A taggie is a fairly new creation, I had never heard of it before Amanda Maxwell mentioned she had turned one of her stitch along projects into one. They are usually simple shapes, most often square and they have ribbon loops around the edges which provide tactile and visual stimulus for babies and small children. The backing (and on very simple ones, the front) are made of soft cuddly fabric so they serve a dual purpose as comforter and toy. For mums and grandparents they are quick and easy to make, they can be as simple or complicated as you like.
Do you remember back in June sometime I posted about the arrival of Hoffman fabrics - they were a selection of orange and black fabrics?
It is always exciting to receive new fabrics, especially Hoffman Fabrics which are my very favorite.
For those of you who have been following along this year you will have heard of my BOW (block of the week) flower program. I have already posted the first 11 blocks. (you can see all the flower blog posts here)
I love making Bargello quilts. Even more so, I love teaching others to make them. I have several classes that are very popular, from beginners to advanced quilting. Today I wanted to share a little bit of bargello history with you and show you where I began my bargello journey.
Being the last day of the month and realizing I have not added one post to my blog for the month prompted me that I should let you all know what I've been up to. Well, I must say, my students already inspire me back to the sewing machine... so this past week I've been recreating my spring bargello quilt ready to produce as a pattern, the last one to be presented in the series.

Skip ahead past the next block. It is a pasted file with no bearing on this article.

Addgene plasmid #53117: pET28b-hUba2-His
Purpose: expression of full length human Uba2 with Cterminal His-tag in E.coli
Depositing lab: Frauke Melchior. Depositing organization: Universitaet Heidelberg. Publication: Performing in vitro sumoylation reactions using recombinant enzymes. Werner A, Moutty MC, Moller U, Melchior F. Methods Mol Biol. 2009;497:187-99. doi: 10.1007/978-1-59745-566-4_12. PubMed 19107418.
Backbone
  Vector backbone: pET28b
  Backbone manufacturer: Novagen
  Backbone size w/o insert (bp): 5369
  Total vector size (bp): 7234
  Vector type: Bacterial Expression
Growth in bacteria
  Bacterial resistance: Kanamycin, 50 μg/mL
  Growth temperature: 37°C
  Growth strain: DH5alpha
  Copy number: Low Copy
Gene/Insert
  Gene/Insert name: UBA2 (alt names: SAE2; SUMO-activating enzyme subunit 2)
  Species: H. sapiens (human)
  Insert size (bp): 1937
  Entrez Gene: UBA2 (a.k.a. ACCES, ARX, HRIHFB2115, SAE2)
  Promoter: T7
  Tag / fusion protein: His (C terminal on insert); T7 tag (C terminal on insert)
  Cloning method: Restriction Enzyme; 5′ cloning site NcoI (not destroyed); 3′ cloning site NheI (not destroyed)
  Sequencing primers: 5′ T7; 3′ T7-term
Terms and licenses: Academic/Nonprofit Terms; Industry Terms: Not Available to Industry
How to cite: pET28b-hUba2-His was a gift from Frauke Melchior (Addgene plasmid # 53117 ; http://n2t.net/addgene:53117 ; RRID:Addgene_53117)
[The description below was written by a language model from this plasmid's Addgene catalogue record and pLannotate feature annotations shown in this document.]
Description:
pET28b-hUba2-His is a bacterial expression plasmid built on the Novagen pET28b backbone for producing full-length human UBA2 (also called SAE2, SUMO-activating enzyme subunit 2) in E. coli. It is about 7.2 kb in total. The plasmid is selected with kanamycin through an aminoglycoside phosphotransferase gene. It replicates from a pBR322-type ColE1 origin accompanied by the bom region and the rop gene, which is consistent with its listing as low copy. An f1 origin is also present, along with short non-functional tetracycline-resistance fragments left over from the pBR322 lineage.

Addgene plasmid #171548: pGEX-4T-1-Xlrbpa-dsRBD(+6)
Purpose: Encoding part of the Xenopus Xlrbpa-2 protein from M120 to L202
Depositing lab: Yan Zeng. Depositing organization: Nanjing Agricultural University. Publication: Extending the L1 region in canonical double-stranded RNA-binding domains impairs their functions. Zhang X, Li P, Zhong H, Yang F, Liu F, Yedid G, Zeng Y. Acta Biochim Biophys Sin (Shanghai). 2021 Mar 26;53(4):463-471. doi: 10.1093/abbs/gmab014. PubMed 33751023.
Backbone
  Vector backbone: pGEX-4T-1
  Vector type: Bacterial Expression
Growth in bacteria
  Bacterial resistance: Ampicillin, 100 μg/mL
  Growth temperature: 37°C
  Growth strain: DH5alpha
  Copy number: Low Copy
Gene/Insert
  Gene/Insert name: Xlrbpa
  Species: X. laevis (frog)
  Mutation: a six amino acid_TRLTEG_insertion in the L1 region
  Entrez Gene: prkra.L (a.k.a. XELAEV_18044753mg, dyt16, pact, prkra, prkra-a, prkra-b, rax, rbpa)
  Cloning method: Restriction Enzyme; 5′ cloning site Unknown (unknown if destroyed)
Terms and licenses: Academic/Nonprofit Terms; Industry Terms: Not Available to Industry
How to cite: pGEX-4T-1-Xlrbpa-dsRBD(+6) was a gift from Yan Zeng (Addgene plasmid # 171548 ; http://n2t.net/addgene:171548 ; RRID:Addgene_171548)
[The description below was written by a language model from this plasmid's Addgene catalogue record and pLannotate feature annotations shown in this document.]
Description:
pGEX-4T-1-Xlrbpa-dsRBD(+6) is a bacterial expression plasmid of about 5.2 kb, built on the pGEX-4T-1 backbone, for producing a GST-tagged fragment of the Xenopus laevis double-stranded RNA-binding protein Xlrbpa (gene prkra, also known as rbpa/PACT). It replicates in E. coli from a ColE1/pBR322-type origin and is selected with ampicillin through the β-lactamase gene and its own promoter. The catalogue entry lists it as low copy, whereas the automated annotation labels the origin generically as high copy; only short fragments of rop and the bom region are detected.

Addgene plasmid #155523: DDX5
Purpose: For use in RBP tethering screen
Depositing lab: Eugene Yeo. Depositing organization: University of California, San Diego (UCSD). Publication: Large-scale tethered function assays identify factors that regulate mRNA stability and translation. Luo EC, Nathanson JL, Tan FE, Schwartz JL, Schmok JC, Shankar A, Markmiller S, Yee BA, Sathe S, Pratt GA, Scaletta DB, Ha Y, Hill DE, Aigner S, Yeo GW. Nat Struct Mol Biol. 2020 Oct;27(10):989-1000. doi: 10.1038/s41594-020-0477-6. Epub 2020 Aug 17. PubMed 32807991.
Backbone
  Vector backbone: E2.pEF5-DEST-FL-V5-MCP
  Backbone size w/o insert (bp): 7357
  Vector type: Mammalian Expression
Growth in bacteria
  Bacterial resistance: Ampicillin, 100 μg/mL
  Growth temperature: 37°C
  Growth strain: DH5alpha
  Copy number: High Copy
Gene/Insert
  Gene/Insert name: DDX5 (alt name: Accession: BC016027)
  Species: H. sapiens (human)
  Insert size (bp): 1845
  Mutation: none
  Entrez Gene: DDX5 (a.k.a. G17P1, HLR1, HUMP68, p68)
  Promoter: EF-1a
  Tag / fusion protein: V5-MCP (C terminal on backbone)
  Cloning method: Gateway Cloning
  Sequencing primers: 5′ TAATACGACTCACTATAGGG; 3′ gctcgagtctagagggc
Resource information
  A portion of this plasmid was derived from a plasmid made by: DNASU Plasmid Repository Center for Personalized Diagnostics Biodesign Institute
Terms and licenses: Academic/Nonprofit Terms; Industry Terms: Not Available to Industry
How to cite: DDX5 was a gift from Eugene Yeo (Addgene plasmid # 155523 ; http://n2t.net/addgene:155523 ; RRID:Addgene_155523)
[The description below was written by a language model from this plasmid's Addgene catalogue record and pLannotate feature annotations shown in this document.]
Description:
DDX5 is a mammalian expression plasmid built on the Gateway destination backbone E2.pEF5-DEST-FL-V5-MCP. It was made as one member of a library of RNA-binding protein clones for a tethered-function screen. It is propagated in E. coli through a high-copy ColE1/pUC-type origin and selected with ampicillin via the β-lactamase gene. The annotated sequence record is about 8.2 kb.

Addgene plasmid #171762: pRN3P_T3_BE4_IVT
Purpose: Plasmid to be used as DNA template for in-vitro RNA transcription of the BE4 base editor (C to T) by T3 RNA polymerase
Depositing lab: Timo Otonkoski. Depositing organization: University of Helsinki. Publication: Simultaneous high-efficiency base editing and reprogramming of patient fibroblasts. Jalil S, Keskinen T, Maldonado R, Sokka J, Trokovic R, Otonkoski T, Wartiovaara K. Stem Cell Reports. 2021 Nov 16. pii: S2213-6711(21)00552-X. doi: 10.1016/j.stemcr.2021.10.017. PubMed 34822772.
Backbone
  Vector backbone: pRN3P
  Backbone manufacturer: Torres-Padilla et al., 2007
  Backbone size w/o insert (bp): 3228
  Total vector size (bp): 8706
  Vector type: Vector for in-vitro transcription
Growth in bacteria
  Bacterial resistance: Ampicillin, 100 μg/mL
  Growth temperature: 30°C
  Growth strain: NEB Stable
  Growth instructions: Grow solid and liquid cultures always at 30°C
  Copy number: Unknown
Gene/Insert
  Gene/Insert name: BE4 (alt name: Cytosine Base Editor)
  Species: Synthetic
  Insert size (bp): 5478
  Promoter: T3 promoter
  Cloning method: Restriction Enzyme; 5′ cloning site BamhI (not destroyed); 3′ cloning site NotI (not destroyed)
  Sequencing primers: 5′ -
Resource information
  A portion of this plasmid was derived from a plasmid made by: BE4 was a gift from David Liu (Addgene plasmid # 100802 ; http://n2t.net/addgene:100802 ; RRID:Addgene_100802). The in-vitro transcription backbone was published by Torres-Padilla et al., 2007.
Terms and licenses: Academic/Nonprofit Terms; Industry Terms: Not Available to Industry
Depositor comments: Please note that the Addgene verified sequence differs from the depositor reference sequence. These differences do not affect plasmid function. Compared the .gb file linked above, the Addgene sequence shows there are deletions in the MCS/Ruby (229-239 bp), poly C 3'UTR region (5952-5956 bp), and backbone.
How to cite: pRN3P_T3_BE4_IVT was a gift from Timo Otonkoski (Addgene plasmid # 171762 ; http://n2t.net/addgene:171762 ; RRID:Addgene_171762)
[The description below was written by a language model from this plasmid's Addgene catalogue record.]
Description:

Inspired by Others is our final part in finding inspiration for quilt making. Be sure to read our previous parts in this series:
Audio Inspiration is our next part in finding inspiration for quilt making. Be sure to read our previous posts
Written Inspiration is our next part in finding inspiration for quilt making. Be sure to read part one: Visual Inspiration.
Each quilt tells its own story and is unique with its own characteristics, but where does the inspiration come from to make a quilt? Over the next 4 blog post I'm going to give you 13 ways to find inspiration for quilting. Each post will be divided into a category group. In most points, I will include my own personal examples to give you further understanding for each. Our first category is visual inspiration.